WASHINGTON – Rubin “Hurricane” Carter, the prizefighter whose racially tinged wrongful murder conviction made him a symbol of injustice and a pop culture cause, died on Sunday at the age of 76.
Carter, who was convicted twice and imprisoned for 19 years before he was exonerated in 1985, died on Sunday at his home in Toronto, the Association in Defence of the Wrongly Convicted (AIDWYC) confirmed.
From 1993 to 2005, Carter served as the executive director of the Canadian organization, which said it was “deeply saddened” by the death of “a truly courageous man who fought tirelessly to free others who had suffered the same fate.”
U.S. and Canadian media reported that Carter had been battling prostate cancer.
Carter was a middleweight contender before he was convicted in the 1966 murders of three people who were shot and killed at a tavern in Paterson, New Jersey.
A fearsome fighter, Carter scored his biggest win in 1963, when he stopped past and future world champion Emile Griffith in the very first round of a non-title clash.
He lost a 15-round unanimous decision to Joey Giardello in a middleweight world title fight in 1964 — his only world championship bout.
“He could have gone a long way,” Griffith said. “I should know. He knocked me down and stopped me.”
However, Carter’s ring career was abruptly curtailed by his triple-murder conviction in 1967.
He denied the crime, and his story caught the attention of boxing great Muhammad Ali and inspired Bob Dylan’s 1975 song “Hurricane.”
A film inspired by his life, titled “The Hurricane,” was released in 1999 and earned Denzel Washington an Oscar nomination and a Golden Globe for his portrayal of Carter, although some factual inaccuracies in the film provoked criticism.
The actor paid tribute to Carter in a statement to U.S. media: “God bless Rubin Carter and his tireless fight to ensure justice for all.”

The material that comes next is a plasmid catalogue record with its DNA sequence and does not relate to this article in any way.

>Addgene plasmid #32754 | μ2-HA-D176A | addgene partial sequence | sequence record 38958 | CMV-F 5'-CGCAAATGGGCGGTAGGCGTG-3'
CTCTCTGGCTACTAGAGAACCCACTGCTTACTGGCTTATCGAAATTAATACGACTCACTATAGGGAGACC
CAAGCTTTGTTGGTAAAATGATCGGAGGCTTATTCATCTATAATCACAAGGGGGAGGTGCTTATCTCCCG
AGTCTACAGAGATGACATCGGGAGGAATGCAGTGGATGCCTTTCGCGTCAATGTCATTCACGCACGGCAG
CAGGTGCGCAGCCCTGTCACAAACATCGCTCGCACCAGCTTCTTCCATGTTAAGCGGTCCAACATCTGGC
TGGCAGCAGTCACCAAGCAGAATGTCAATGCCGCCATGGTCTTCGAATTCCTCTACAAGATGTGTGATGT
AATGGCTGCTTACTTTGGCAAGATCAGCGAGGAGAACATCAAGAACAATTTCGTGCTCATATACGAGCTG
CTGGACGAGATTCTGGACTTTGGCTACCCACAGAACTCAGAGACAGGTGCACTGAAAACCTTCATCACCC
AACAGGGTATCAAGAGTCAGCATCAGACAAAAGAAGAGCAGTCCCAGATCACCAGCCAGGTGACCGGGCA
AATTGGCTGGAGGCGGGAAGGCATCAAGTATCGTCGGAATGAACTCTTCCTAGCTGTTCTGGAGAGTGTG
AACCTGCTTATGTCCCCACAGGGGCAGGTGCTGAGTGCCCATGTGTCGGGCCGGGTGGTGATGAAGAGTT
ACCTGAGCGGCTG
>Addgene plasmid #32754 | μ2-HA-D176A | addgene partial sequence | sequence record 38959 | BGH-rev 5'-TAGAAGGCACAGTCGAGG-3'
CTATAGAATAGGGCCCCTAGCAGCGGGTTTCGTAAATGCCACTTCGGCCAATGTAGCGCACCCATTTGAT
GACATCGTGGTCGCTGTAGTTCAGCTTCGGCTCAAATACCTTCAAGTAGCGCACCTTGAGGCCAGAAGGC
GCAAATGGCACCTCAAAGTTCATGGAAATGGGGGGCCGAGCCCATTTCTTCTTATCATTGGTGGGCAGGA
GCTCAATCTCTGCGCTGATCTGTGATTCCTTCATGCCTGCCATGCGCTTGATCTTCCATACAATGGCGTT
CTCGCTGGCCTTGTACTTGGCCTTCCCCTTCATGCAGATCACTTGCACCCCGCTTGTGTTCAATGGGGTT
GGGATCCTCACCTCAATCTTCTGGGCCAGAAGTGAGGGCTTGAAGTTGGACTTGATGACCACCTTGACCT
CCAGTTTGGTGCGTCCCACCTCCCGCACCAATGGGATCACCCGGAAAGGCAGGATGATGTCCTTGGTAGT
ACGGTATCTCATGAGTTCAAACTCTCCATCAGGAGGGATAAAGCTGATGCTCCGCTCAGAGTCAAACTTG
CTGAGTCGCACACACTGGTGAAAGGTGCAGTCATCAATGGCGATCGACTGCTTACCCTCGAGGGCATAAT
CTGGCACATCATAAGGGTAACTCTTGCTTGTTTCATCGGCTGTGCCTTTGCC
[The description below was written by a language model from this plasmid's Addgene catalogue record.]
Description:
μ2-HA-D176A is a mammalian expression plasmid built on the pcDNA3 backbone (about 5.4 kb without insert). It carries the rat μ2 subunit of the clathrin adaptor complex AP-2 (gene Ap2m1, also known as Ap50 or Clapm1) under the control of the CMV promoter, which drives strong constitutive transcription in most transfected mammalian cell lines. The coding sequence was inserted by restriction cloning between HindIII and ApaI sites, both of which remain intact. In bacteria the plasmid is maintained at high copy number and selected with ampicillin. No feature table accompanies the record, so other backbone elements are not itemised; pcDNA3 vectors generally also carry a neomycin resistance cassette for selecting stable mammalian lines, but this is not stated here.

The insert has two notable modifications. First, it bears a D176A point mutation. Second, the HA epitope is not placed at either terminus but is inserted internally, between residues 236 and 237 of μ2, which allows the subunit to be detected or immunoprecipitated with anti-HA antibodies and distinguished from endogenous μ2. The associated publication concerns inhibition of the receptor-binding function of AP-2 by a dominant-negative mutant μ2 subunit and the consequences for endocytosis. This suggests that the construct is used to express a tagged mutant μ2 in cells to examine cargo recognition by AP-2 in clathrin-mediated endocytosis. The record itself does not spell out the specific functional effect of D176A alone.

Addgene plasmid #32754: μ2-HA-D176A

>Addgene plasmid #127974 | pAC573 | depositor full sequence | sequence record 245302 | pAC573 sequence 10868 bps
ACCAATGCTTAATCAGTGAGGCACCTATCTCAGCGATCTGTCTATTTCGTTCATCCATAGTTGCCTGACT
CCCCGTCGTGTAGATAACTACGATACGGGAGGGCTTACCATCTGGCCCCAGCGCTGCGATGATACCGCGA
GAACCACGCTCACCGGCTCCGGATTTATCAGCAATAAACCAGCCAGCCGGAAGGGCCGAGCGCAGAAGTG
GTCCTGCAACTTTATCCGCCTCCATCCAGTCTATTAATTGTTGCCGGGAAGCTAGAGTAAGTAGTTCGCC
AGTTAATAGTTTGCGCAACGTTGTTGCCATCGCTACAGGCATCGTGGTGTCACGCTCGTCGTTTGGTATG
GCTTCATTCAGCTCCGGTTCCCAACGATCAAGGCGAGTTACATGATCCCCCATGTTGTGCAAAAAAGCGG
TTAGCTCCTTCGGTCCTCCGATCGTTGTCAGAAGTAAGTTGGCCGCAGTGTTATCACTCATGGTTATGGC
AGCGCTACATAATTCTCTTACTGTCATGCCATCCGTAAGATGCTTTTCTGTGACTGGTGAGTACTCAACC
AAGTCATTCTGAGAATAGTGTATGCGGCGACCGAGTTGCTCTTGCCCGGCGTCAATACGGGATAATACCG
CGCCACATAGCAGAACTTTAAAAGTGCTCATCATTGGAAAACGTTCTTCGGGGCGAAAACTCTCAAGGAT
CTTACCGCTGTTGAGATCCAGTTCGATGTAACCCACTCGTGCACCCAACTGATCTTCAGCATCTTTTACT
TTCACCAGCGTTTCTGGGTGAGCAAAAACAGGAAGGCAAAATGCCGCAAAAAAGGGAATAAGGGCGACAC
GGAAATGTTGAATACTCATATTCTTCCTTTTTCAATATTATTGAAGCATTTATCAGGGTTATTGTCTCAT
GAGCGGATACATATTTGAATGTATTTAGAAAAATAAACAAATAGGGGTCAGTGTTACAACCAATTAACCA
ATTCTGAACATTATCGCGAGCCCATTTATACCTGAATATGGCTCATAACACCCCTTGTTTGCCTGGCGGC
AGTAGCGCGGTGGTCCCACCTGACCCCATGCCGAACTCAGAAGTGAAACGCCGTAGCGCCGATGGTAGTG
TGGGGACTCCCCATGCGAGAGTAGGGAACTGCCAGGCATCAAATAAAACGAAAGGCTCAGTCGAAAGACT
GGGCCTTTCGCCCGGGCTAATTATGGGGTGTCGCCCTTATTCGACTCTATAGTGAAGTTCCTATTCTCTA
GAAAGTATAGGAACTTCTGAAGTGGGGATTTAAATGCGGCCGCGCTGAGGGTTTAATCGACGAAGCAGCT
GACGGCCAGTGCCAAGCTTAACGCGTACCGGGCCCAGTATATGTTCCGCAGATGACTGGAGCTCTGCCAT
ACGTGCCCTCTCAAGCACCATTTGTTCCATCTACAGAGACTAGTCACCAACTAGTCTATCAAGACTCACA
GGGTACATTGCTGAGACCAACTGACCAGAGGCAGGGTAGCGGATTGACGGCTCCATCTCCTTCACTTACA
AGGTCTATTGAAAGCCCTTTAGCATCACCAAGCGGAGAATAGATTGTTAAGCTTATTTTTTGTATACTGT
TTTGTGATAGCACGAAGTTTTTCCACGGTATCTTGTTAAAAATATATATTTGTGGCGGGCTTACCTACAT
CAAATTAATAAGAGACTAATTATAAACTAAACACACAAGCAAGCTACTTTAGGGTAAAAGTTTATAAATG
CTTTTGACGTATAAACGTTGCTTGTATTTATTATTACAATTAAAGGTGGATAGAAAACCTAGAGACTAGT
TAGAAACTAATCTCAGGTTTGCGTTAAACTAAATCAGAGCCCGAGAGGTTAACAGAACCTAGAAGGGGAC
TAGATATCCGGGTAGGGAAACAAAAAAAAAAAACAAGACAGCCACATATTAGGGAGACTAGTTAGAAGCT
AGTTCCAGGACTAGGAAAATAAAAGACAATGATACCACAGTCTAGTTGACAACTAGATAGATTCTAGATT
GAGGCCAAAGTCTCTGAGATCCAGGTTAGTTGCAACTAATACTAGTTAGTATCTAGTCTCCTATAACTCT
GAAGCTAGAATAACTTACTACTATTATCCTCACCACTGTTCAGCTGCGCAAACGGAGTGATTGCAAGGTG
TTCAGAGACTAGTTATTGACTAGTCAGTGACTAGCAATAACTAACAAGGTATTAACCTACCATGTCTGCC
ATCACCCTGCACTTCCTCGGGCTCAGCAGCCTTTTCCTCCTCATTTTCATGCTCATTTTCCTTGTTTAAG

Carter was convicted along with his friend John Artis, who was also black, by an all-white jury in the death of two white men and a white woman.
The convictions relied partly on the testimony of two convicted felons who placed Carter and Artis at the scene, but later recanted.
Carter was given a second trial in 1976, and was convicted yet again.
However, in an interview with PBS in 2011, Carter said he “wouldn’t give up.”
“Just because that misinformed jury found me guilty, did not make me guilty. And because I was not guilty, I refused to act like a guilty person.”
In 1985, Carter was exonerated by U.S. district court judge H. Lee Sarokin, who said the conviction had been “based on an appeal to racism rather than reason.”
After finally being released, Carter, a native of New Jersey, moved to Toronto.
Win Wahrer, founder of the AIDWYC, told Canadian broadcaster CBC on Sunday that Carter was a “hero” for his work advocating for the wrongly imprisoned.
“It took a great deal of courage to speak out as he did on a consistent basis and relive his own experience,” she said. “But he did it because he felt it was the right thing to do.”
Carter continued his efforts on behalf of those he believed to be wrongly incarcerated even after he became ill.
In February, he penned an article in the New York Daily News seeking the release of David McCallum, who was convicted of a kidnapping and murder in 1985.
“I am now quite literally on my deathbed and am making my final wish to those with the legal authority to act,” he said.
“My single regret in life is that David McCallum of Brooklyn … is still in prison.”
Carter, whose formal education ended in the eighth grade, led a childhood dotted with unruly incidents before enlisting in the Army, where he first took up boxing.
With an honorable discharge, he returned home, overcoming a past that included petty crime to build his professional career as a boxer.